City of Calgary wants to memorialize former residential school site
Now the owner, city wants to ensure this history isn't forgotten
The short chapter of a Calgary site in the tragic history of Canada's residential school system will not be forgotten if the City of Calgary and Treaty 7 nations can agree on how to do that.
St. Dunstan's industrial school was operated by the Anglican Church from 1892 to 1907 on land that is now in southeast Calgary.
Located between Deerfoot Trail and the Bow River, a short distance south of the Calf Robe Bridge, the city has owned the land for several decades.
The city is interested in working with Treaty 7 nations on a plan to memorialize the St. Dunstan's site and possibly place a public art project there.
"We understand how significant the site is," said Michelle Reid, the cultural landscape lead for the parks department.
However she said the city wants the support from area Indigenous nations for any work done at the site. It began approaching them in 2020 on the idea.
"We started having conversations with the nations about what would be appropriate on this site. What kind of information would you like to see on this site? Is it worth us to move forward with engagement at this time?"
Engagement on hold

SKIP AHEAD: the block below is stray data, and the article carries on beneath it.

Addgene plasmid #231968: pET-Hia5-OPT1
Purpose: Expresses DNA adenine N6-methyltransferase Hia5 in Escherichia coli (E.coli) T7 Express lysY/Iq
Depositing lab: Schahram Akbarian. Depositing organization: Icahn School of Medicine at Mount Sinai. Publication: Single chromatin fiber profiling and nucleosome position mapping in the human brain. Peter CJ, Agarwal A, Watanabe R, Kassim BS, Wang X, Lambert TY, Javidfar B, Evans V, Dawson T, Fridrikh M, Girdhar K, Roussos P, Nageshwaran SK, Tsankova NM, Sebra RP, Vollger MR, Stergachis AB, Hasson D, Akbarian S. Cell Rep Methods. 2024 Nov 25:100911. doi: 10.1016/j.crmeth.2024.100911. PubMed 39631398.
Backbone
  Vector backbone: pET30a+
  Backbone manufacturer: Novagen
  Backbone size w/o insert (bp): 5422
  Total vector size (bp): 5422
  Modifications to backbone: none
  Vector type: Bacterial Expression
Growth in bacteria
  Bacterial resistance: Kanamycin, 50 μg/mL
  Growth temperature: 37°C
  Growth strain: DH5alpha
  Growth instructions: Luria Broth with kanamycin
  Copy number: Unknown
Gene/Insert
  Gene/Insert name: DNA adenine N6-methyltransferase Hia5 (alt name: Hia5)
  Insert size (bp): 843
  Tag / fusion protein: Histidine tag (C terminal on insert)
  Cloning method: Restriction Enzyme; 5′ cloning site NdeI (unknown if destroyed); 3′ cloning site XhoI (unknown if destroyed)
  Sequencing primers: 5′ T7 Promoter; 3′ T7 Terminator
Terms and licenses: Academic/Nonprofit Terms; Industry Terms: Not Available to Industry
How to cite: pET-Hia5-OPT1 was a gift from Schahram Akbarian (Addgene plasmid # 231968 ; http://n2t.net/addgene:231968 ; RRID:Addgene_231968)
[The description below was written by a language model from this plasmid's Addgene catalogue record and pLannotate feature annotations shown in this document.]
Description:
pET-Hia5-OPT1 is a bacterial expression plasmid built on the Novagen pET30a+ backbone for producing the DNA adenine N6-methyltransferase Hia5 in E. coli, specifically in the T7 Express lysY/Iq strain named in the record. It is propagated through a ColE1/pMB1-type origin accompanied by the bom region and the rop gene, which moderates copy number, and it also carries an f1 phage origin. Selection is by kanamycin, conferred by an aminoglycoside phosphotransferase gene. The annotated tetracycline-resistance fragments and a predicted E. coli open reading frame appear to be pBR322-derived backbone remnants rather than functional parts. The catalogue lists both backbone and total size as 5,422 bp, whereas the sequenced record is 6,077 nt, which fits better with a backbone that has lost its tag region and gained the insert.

However, that process was halted following the discovery of probable graves in 2021 at a former residential school site near Kamloops, B.C.
Reid said ensuring the former St. Dunstan's land is commemorated could be part of the city's reconciliation efforts but it will not be acting unilaterally.
"After the probable graves were discovered, both sides just felt it was really important to put a hold on this and so now we are really taking our cues from the nations," said Reid.
An Indigenous student at the school, 17 year-old Jack White Goose Flying, died of tuberculosis in 1899 while attending St. Dunstan's. His body was buried a distance away from the school.
When industrial development came close to the grave in the early 1970s, the city moved his remains to Queen's Park cemetery.
Reid says no other burials are believed to have taken place near the school but the city is ready to engage contractors to explore the area for any unmarked graves.
CBC News contacted several Treaty 7 nations about the city's ideas but none of them have chosen to comment.
The city councillor for the area where the school was located, Coun. Gian-Carlo Carra, said this work may be "crushingly hard" to undertake but finding the truth is part of ensuring the past isn't forgotten.
"We signed a peace treaty to allow Euro-Canadian settlement and fundamentally, we betrayed the terms of that peace treaty by conducting a genocide on the first nations with whom we signed," said Carra.
"Now we're confronting that reality and we're taking our time to do it right and respectfully."
As an elected official, he said it's his job to help ensure this work is funded properly and done in accordance with the wishes of Indigenous nations that have connections with the St. Dunstan's site.